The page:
Ministers move to make current guidelines a legal requirement
The UK government has proposed new laws to improve the security of Internet of Things (IoT) devices – connected products that include everything from home voice controllers to ‘smart’ refrigerators.
Under the new rules, manufacturers would be required to provide secure, unique passwords for each connected device, while removing the ability for them to be restored to factory settings.
Vendors would also be expected to offer a point of contact to enable customers to report security vulnerabilities in products.
And manufacturers must explicitly state the minimum length of time for which the device will receive security updates through an end of life policy.
The laws, proposed by the Department for Digital, Culture, Media & Sport (DCMS), would make mandatory the previously voluntary guidelines issued by the government in the ‘Secure by Design’ code of practice, introduced in October 2018.
A consultation will also determine whether IoT products must be clearly labelled to spell out to customers how secure they are.
The bill was put forward today by Margot James MP, minister for digital and the creative industries, who said: “The Internet of Things represents a new chapter of how technology becomes more common in our homes, making people’s lives easier and more enjoyable.
“Forecasts vary, but some suggest that by next year, there will be an estimated twenty billion internet connected devices worldwide.
“In the UK alone, it is estimated that ownership of smart devices could rise to 15 devices per household within the next twelve months.
“The cybersecurity of these products is now as important as the physical security of our homes. Secure by design organizations need to be taking care of their customers.”
James told how companies including HP, Centrica Hive, and Panasonic have already thrown their weight behind the code of practice, voluntary guidelines launched last year by the department.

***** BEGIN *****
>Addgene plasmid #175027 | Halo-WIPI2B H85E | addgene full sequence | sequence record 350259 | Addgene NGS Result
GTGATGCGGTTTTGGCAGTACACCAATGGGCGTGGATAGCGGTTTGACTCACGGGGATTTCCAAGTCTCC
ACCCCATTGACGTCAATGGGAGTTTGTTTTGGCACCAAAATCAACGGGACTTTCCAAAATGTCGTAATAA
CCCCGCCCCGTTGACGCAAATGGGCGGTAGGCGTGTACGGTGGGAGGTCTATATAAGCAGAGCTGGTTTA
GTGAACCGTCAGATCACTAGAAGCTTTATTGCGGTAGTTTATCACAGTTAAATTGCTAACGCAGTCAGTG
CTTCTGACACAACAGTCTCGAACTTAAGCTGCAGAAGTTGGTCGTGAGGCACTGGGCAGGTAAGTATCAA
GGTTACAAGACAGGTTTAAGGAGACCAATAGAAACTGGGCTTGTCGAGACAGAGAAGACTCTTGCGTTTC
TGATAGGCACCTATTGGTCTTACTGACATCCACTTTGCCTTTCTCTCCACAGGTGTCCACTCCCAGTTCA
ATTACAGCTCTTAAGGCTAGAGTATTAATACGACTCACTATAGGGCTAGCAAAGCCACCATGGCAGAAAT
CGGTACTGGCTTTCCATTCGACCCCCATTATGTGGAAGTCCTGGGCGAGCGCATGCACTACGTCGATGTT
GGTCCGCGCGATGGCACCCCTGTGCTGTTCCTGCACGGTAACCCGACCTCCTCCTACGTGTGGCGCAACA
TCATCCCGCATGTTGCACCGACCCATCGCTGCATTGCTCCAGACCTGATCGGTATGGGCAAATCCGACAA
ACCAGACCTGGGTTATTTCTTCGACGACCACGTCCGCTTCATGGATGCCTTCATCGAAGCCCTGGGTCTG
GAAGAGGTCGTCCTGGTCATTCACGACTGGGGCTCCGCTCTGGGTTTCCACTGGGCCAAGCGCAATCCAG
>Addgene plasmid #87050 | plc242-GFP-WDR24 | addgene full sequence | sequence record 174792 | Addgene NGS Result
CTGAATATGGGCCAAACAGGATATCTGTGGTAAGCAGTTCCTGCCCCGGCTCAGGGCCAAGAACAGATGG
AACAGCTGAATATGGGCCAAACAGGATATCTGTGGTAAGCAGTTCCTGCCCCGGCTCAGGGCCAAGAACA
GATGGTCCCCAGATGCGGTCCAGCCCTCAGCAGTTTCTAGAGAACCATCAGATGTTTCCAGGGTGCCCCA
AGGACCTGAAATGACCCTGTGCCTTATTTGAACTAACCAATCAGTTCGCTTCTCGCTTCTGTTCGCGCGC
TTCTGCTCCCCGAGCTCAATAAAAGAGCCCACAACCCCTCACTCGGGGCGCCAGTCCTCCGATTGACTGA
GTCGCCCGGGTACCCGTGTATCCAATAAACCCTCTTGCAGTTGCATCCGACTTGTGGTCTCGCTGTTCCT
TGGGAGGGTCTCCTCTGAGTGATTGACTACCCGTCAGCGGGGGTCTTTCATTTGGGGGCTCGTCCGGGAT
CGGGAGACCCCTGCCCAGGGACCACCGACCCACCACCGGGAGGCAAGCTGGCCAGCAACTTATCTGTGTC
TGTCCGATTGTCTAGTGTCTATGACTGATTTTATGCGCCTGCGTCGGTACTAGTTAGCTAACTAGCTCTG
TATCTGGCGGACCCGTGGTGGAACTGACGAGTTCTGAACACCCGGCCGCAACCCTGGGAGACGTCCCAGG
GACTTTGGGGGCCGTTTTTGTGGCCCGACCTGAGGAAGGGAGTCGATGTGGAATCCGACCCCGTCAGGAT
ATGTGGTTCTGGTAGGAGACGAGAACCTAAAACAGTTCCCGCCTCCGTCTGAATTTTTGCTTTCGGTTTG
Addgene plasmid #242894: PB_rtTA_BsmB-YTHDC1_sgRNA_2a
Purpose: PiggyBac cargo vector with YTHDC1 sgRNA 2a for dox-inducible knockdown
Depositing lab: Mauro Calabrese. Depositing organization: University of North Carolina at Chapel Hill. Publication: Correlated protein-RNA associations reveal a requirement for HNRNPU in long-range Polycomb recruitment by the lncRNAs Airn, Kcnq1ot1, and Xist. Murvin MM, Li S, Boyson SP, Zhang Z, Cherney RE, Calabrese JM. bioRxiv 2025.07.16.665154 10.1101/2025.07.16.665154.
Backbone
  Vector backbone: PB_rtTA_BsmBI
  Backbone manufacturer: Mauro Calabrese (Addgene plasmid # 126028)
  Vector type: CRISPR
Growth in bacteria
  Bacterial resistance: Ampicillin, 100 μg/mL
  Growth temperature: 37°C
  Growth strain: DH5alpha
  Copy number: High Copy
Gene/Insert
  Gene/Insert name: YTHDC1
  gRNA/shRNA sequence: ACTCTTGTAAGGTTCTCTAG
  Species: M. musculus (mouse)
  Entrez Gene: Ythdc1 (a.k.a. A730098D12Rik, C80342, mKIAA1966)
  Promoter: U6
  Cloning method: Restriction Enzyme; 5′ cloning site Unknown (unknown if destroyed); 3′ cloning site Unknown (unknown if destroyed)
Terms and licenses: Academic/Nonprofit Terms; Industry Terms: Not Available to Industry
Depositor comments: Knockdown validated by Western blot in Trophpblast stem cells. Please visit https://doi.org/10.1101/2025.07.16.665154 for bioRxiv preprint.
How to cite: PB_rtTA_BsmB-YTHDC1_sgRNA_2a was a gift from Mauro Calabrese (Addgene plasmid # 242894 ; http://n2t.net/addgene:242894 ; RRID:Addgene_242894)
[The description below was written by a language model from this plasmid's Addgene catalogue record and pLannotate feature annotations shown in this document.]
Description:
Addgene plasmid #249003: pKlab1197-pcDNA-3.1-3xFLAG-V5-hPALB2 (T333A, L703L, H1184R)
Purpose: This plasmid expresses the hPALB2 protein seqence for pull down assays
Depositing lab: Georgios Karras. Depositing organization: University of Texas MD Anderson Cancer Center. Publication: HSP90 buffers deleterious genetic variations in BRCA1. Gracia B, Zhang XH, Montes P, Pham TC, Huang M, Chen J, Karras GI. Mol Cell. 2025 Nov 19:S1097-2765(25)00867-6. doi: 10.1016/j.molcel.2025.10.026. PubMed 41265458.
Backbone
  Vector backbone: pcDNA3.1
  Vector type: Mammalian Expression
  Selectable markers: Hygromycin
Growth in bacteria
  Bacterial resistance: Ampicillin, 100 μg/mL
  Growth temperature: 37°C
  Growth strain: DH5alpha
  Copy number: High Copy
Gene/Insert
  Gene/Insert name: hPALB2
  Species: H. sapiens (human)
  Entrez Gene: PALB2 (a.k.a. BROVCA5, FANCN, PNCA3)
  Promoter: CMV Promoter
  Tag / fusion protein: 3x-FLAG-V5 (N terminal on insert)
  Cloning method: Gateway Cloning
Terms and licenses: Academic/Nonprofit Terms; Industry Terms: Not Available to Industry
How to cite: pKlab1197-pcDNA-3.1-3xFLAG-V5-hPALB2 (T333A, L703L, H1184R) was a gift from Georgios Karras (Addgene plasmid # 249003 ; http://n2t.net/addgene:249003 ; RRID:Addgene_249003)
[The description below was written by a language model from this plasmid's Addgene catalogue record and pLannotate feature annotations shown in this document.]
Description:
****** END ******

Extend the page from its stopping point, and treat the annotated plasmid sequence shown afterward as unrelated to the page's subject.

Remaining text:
David Rogers, CEO of IoT security consultancy firm Copper Horse, developed the original guidelines for connected devices and was a key figure in writing the new proposal.
He told The Daily Swig: “We’ve had a lot of contribution and support from all quarters, but I think most importantly from the security research community – the hacking world.
“Many of the long list of people around the world that I’ve spoken to, listened to, or read their work have been banging this drum for many years.
“In their own ways, they are fighting the good fight and have a passion to ensure people are not harmed, and that companies making money from producing insecure products are called out, speaking truth to power.”
“Right from the start I was keeping a list of things that were in the ‘too hard’ or ‘not right now’ category, and we promised to review the code of practice every two years,” he added.
More ideas may well be put forward during a consultation period on the government’s plans.
“This review also may also mean further measures from the existing code being put into legislation,” Rogers continued.
“In terms of new things, there were emerging issues that many of us felt that we could or should tackle. I personally would like to see us look at the issues that come from controlling and coercive behaviour.
“Smart home and other IoT technologies are being used by domestic abusers, and I feel that we need to say something about that in order that designers can consider these factors when creating IoT products.
“These types of socio-technical issues are new, but in my view we should not be frightened of tackling them head on.”
As for whether the law will actually be enforced – granted it passes through parliament – Rogers is confident that mainstream manufacturers will want to follow suit – but said he is wary of ‘cowboy’ vendors.
He said: “All across the world, people are saying the same thing, manufacturers are already realising that we’re in a new world. In fact, those manufacturers that already have secure software development lifecycles and are acting responsibly towards consumers probably already conform to the vast majority of the code of practice.
“It’s the cowboy vendors out there that we need to be worried about. We’ll see during the consultation period about the regulatory and legislative options what the feedback is, but those items I mentioned are very easy to measure and that is important when it comes to enforcement.”
A consultation period will run until June 5. Anyone can share their views on the proposal.